The first issue that we address is the power requirement for assuring connectivity of wireless networks. Employing some results from continuum percolation theory, we obtain a precise characterization of the critical transmission range of nodes in a wireless network such that the network is connected with probability approaching one as the number of nodes increases.
We next analyze the traffic-carrying capacity of multihop wireless networks. We show that under some noninterference models motivated by current technology, the average throughput obtained by nodes in a two-dimensional wireless network decreases as the reciprocal of the square root of the number of nodes in the network. We also show that a similar cube root law holds for three-dimensional wireless networks. In doing so, we determine the Vapnik-Chervonenkis dimensions of certain geometric sets, which may be of independent interest.
We also study wireless networks in a more information-theoretic framework, which allows for more sophisticated receiver operation. We construct a network information-theoretic scheme for obtaining an achievable inner bound on the capacity region of a network of nodes.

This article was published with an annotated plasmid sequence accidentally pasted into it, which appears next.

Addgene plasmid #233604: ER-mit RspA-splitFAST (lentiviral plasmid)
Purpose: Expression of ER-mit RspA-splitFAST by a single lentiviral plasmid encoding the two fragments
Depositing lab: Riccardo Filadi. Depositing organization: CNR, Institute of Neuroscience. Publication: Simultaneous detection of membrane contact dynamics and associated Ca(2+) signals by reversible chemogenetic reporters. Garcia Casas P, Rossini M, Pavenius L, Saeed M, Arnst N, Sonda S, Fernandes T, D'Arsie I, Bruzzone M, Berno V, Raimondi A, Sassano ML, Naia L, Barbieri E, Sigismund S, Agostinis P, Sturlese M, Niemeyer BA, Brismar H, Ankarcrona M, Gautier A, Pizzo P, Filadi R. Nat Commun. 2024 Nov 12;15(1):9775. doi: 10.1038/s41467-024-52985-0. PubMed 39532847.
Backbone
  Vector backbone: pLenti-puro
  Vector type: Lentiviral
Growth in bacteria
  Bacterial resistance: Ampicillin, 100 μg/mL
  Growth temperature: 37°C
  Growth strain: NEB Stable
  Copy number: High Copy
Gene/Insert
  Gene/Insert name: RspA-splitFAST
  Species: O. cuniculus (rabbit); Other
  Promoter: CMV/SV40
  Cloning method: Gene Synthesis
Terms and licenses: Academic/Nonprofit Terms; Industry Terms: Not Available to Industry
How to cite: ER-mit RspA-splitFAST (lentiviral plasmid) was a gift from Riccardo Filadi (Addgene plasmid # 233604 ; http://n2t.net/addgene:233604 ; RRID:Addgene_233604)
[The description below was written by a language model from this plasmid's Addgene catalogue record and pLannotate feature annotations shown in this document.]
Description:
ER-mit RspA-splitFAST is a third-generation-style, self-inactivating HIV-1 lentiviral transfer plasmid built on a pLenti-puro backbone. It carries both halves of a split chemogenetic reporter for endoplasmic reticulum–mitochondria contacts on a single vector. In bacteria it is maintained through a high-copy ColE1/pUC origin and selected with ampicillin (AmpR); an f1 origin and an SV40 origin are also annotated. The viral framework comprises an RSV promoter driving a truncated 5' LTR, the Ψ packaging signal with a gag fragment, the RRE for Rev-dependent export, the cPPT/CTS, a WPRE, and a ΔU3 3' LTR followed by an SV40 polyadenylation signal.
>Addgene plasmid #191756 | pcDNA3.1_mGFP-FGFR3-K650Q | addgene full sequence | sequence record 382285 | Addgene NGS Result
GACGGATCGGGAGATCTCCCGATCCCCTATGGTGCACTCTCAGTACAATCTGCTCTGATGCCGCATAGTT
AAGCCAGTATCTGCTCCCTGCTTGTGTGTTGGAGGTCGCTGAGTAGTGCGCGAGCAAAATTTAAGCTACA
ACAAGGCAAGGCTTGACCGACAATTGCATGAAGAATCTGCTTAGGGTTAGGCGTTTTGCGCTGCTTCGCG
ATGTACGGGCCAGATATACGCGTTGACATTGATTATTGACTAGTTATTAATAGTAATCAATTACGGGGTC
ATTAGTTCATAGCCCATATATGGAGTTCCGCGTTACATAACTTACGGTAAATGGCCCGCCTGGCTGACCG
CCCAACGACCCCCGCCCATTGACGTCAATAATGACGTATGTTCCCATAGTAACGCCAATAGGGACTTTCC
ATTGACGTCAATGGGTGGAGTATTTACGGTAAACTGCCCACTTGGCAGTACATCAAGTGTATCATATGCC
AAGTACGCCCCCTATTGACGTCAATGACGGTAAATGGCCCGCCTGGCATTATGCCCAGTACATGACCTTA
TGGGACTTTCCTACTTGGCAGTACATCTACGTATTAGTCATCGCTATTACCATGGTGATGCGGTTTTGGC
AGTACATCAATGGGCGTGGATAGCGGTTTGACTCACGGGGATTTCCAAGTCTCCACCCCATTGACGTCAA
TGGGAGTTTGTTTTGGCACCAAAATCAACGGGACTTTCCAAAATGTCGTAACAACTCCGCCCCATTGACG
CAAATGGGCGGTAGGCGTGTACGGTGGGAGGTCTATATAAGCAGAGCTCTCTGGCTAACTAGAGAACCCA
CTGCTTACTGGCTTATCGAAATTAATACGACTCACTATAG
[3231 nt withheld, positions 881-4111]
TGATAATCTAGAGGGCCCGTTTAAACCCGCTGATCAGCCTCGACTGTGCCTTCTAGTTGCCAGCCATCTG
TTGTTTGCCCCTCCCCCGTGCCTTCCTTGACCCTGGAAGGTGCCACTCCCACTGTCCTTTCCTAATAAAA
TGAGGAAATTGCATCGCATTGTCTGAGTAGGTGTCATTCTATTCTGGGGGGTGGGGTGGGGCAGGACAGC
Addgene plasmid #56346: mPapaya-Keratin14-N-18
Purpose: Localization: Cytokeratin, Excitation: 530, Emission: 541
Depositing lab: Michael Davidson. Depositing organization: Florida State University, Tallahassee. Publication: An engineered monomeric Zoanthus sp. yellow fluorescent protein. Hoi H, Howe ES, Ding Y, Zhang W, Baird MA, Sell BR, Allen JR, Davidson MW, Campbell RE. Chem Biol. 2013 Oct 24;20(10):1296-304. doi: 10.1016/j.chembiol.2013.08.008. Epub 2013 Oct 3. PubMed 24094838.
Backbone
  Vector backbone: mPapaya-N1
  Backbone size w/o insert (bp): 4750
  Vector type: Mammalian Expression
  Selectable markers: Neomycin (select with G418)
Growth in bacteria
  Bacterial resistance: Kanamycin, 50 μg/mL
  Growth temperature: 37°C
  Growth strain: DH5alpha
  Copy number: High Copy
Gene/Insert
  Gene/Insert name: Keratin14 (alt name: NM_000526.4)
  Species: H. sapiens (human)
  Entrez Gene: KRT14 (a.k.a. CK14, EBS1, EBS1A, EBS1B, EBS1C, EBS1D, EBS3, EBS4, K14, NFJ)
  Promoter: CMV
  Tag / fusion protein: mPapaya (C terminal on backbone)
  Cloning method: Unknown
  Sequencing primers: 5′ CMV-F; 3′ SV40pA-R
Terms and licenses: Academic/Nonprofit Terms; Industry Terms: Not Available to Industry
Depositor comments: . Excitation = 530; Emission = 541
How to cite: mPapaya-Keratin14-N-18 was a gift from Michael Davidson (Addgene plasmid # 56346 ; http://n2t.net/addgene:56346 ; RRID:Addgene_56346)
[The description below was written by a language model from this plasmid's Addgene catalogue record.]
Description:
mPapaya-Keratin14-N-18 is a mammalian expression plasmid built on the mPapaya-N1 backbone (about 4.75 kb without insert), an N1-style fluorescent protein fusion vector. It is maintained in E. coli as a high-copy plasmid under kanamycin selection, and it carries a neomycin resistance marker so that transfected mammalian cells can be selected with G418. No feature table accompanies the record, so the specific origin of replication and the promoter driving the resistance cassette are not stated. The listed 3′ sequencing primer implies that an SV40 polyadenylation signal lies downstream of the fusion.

The last issue that we study is routing in wireless networks. We propose a new routing algorithm, STARA, which employs a more appropriate metric, the average delay along a path, instead of the number of hops used in most existing algorithms. We also study the steady-state behavior of STARA by mapping the communication network into an electrical network.
We conclude with the results of a throughput scaling experiment conducted on a network of laptops with wireless modems.